Reading between the lines

The past few weeks, depending on which Lectionary cycle is used, you may have heard the continuing story of David – or at least, selected highlights.
This week, as David’s son is killed in battle, to David’s distress, the need to read between the weeks’ gripping episodes is greater than ever. Why is David’s army fighting soldiers led by his son? Why do they kill the king’s son, against the king’s direct orders? Why, when his son was hellbent on destroying David and his kingdom, was he so distraught at Absolom’s death?
The last is, perhaps, the simplest to answer. Absolom was David’s son. And he was beloved.
Between the lines read out in church week by week, a whole soap opera (and not a g-rated one) has been written concerning the wives, concubines and children of David (no signs of traditional, “biblical” marriage or family structure here), and the violence done between siblings which has led to the apparently unhealable rift with which we are faced in today’s episode.
Yet David still longs and hopes for healing. He has tried to walk a line which does not condone Absolom’s more bloody behaviours, but which does not disown him. And even in the face of personal, political and total betrayal, David offers his protection to his son, telling his soldiers, “deal gently with him.” And all the people heard him.
When news comes of the king’s victory, his first thought is for his son.
He never thought he would have to do battle against his own beloved boy.
Later, as David fasts and cries for his son, his commanders take him to task for failing to celebrate the return of his surrogate sons, his soldiers, so he washes his face and pulls himself into his kingly demeanour and does his duty by them.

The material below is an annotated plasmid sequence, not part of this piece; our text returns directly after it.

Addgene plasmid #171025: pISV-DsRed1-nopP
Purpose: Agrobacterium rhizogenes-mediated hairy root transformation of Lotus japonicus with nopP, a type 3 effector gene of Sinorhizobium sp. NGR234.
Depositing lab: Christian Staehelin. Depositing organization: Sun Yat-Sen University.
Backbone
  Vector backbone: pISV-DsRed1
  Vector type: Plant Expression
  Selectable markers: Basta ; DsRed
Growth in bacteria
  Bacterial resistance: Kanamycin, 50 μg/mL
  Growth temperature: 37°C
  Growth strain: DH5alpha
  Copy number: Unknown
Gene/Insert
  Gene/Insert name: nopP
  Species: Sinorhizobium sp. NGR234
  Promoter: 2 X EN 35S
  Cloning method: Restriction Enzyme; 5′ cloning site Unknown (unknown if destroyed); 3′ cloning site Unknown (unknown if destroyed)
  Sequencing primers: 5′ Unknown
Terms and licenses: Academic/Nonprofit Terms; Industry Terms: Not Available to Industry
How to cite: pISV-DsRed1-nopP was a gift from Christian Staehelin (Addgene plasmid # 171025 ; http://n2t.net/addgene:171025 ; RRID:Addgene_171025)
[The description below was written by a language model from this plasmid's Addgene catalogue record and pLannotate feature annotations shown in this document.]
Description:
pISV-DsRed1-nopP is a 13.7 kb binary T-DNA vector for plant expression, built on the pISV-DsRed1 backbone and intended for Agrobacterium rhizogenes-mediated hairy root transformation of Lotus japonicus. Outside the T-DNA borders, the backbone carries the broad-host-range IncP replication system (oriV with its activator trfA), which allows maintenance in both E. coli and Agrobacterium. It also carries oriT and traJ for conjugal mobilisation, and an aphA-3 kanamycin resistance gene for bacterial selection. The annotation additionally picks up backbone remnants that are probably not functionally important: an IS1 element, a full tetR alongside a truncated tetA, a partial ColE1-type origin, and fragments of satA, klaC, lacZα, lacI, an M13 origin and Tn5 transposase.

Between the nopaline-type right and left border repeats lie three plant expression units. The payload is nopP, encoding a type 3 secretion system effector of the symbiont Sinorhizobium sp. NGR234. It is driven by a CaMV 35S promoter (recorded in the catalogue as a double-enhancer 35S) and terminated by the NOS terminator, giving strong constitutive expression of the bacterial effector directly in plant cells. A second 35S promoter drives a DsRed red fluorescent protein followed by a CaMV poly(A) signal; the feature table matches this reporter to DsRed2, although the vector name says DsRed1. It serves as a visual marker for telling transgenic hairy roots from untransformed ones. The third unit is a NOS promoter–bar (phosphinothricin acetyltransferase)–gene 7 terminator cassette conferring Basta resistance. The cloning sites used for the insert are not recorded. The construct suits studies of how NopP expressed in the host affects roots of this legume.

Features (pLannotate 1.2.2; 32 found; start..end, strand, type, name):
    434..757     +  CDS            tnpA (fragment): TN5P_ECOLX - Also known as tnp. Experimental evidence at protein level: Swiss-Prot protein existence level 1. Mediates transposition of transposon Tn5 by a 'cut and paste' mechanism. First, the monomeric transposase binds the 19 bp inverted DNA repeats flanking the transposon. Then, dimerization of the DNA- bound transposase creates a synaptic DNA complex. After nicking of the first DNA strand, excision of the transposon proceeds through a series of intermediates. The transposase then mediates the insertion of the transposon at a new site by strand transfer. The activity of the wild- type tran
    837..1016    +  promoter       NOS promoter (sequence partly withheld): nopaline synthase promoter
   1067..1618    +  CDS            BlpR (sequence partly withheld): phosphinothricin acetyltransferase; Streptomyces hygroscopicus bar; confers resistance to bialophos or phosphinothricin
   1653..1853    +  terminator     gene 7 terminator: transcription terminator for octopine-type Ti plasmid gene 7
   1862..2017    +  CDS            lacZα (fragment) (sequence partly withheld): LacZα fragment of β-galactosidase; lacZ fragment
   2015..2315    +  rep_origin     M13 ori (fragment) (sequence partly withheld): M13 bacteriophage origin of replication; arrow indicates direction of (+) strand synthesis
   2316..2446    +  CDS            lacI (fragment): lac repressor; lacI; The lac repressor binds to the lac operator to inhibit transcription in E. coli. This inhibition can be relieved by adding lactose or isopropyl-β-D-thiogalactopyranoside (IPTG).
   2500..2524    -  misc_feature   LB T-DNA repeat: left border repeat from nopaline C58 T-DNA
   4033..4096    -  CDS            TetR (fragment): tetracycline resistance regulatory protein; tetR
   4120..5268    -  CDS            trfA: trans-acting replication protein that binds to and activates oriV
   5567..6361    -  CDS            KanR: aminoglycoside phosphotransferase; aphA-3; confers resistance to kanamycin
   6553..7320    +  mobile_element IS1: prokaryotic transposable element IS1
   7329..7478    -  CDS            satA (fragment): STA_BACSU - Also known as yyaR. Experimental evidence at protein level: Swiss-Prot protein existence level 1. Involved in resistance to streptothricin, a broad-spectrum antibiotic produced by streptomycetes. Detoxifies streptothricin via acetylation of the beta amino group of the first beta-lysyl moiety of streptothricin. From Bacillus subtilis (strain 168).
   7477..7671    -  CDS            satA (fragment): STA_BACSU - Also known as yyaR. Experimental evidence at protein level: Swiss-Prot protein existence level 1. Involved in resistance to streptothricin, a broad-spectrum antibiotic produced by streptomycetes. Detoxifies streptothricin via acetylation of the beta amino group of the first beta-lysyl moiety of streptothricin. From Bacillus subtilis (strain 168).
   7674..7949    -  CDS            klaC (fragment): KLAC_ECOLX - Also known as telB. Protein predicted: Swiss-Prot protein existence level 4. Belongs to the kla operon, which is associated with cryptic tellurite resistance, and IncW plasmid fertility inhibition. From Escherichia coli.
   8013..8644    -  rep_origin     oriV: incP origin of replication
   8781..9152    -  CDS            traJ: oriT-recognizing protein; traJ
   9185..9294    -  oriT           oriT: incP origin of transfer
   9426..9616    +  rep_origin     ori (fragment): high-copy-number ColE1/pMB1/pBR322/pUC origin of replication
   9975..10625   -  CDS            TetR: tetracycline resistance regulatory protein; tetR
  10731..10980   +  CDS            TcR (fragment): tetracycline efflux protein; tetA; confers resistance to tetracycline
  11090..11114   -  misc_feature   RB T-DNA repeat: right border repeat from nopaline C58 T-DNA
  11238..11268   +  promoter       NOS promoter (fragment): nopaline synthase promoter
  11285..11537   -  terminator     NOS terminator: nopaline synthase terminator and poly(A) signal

David, the shepherd of his people, no longer the ruddy, handsome youth, is in these days as faithful, as forgiving, as gracious as he knows how to be. He has learnt, from his own grievous errors, the dangers of using other people for his own satisfaction, visiting his lust and violence upon them. His penitence has left him changed: gentler, slower to anger and swifter to offer mercy.
Reading between the lines, we can only guess at the guilt and pain he saw in his own sons’ sins and sudden deaths. Yet his greatness is perhaps reflected, even more than in his political and strategic victories, that the lines of life have left him mostly softer around the edges rather than harder; he has allowed God to cleanse his harrowed heart, and renew a right and royal spirit within him: the spirit of a human, imperfect shepherd, who nonetheless loves each last lamb of his flock.


  1. heidiannie says:

    This is one of my favorite stories- Hoping even in the midst of battle for redemption and renewal of relationship- David reflects the heart of our Father God. Love.